Frictionless trade is “not sufficiently at the heart” of Brexit negotiations, according to the Freight Transport Association (FTA).
The FTA, responding to the latest agreement on the proposed transitional period, said despite guidelines for potential customs and regulatory solutions, “controls and checks on both sides of the border between the UK and EU will be unavoidable”.
The FTA said research showed an additional delay of two minutes per vehicle could result in tailbacks of 29 miles at borders during peak times.
James Hookham, FTA deputy CEO, said: “This would create uncertainty and potential damage to deeply integrated and time-sensitive supply chains.
“The guidelines touch upon potential solutions to reduce frictions at the borders, but also make it clear that checks and controls will be unavoidable. Limiting non-tariff barriers is favoured by the proposals, but these also mention cumbersome rules of origins and fall short of giving guarantees to traders.
“To protect trading relationships and deeply connected supply chains, FTA is urging both negotiating teams to bear in mind the effect of potential delays on economies on the two sides, and to prioritise the scrapping of potential barriers as negotiations on the future relationship start.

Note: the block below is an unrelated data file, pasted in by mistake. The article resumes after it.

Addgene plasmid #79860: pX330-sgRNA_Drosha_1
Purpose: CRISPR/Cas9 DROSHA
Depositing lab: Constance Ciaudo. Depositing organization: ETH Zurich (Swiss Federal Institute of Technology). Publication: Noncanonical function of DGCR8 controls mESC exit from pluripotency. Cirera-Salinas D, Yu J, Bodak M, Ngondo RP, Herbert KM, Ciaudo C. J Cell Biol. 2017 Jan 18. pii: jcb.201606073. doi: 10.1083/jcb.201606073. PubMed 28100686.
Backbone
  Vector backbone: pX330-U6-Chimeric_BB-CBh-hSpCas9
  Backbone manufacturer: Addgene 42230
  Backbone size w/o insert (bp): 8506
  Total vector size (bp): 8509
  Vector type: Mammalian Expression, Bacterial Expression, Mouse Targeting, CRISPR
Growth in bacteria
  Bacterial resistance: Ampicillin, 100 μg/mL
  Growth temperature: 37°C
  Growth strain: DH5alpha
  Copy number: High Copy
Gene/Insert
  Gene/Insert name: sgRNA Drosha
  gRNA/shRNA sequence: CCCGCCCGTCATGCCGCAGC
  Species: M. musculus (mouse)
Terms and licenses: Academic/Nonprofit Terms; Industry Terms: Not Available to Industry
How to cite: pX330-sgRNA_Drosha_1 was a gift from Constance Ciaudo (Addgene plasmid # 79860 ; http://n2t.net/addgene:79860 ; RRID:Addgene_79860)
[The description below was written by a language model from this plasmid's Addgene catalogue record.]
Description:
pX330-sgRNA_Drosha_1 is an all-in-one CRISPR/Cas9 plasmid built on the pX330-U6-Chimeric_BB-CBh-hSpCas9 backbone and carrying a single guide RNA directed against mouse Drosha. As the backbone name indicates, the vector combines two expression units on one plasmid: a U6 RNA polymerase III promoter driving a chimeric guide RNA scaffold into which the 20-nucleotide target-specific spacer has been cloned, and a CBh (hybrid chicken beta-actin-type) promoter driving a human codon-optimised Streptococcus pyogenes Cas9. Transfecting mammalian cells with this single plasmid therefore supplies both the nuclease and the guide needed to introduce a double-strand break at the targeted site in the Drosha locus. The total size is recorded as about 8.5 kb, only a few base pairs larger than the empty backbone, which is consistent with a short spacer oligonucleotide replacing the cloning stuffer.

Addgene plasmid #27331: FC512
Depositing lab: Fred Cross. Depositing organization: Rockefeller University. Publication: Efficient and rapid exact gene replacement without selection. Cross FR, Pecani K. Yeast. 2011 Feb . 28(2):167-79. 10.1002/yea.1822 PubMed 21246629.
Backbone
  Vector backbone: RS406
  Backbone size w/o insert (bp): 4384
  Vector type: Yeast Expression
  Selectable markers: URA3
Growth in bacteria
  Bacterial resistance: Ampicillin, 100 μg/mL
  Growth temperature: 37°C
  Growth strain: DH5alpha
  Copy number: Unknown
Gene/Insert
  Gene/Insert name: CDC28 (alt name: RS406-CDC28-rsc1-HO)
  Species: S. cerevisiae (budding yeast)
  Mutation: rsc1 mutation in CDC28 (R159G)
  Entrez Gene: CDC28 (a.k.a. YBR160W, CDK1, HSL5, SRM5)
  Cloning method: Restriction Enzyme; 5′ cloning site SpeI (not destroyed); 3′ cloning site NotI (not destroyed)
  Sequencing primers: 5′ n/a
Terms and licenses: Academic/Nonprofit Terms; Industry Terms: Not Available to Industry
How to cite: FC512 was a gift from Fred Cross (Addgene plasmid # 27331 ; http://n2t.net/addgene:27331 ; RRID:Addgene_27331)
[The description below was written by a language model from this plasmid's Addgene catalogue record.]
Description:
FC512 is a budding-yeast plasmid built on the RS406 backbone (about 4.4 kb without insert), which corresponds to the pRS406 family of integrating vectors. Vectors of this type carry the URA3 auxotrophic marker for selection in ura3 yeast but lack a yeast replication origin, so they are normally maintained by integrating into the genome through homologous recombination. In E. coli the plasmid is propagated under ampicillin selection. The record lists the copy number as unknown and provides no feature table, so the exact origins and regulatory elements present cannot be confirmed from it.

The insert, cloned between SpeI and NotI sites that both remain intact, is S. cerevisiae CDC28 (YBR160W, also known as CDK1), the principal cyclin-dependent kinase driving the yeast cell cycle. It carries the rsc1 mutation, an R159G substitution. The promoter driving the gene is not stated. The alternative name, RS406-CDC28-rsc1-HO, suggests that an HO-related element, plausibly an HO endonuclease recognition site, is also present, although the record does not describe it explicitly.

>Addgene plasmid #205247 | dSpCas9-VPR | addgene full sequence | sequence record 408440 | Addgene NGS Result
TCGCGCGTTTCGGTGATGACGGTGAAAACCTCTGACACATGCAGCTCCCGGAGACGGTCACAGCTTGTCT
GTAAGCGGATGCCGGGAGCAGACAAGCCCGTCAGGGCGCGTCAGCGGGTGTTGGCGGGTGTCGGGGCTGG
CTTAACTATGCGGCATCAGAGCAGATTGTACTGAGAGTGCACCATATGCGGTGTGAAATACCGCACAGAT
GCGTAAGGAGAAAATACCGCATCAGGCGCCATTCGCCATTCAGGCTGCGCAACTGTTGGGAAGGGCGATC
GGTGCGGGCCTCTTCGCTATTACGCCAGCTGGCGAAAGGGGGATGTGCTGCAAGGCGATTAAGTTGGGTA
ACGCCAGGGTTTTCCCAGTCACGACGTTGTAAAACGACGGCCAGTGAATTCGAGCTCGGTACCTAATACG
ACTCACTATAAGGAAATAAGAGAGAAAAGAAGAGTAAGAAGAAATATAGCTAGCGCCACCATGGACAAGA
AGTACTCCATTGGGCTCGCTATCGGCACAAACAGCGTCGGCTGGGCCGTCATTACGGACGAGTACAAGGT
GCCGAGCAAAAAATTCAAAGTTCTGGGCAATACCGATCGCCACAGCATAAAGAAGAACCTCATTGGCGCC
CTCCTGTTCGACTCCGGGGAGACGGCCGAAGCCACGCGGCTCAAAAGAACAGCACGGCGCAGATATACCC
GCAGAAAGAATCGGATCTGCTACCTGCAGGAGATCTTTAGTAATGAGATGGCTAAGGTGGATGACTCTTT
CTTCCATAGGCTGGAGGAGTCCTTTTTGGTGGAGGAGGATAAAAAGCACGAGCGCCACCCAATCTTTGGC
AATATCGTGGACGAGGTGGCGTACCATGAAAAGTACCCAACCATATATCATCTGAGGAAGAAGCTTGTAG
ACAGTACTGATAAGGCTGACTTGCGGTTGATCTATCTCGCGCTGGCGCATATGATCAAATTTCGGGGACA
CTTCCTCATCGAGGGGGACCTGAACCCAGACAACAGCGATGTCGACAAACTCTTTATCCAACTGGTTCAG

“There is still much detail to be agreed in the two-and-a-half years between now and the end of the transition period – a tiny period of time in business terms considering the scale of the challenge.
“The devil will be in the details when it comes to negotiation, and it is now critical that both sides focus closely on trading arrangements to minimise the potential for delays, which will otherwise hit supply chains and economies on all sides hard.”
Hookham added: “No one wants to return to the situation of the summer of 2015, when HGVs were queueing along the M20 in Kent for days on end, costing British business many thousands of pounds. Yet this is the prospect we could be facing now. It is a huge concern for industry, the future growth of the UK, and the EU economy, if the cost of trade starts to spiral.”
• Look out for the April issue of Supply Management, where Hookham outlines the decisions that will affect the movement of freight, and should be monitored by supply chain practitioners.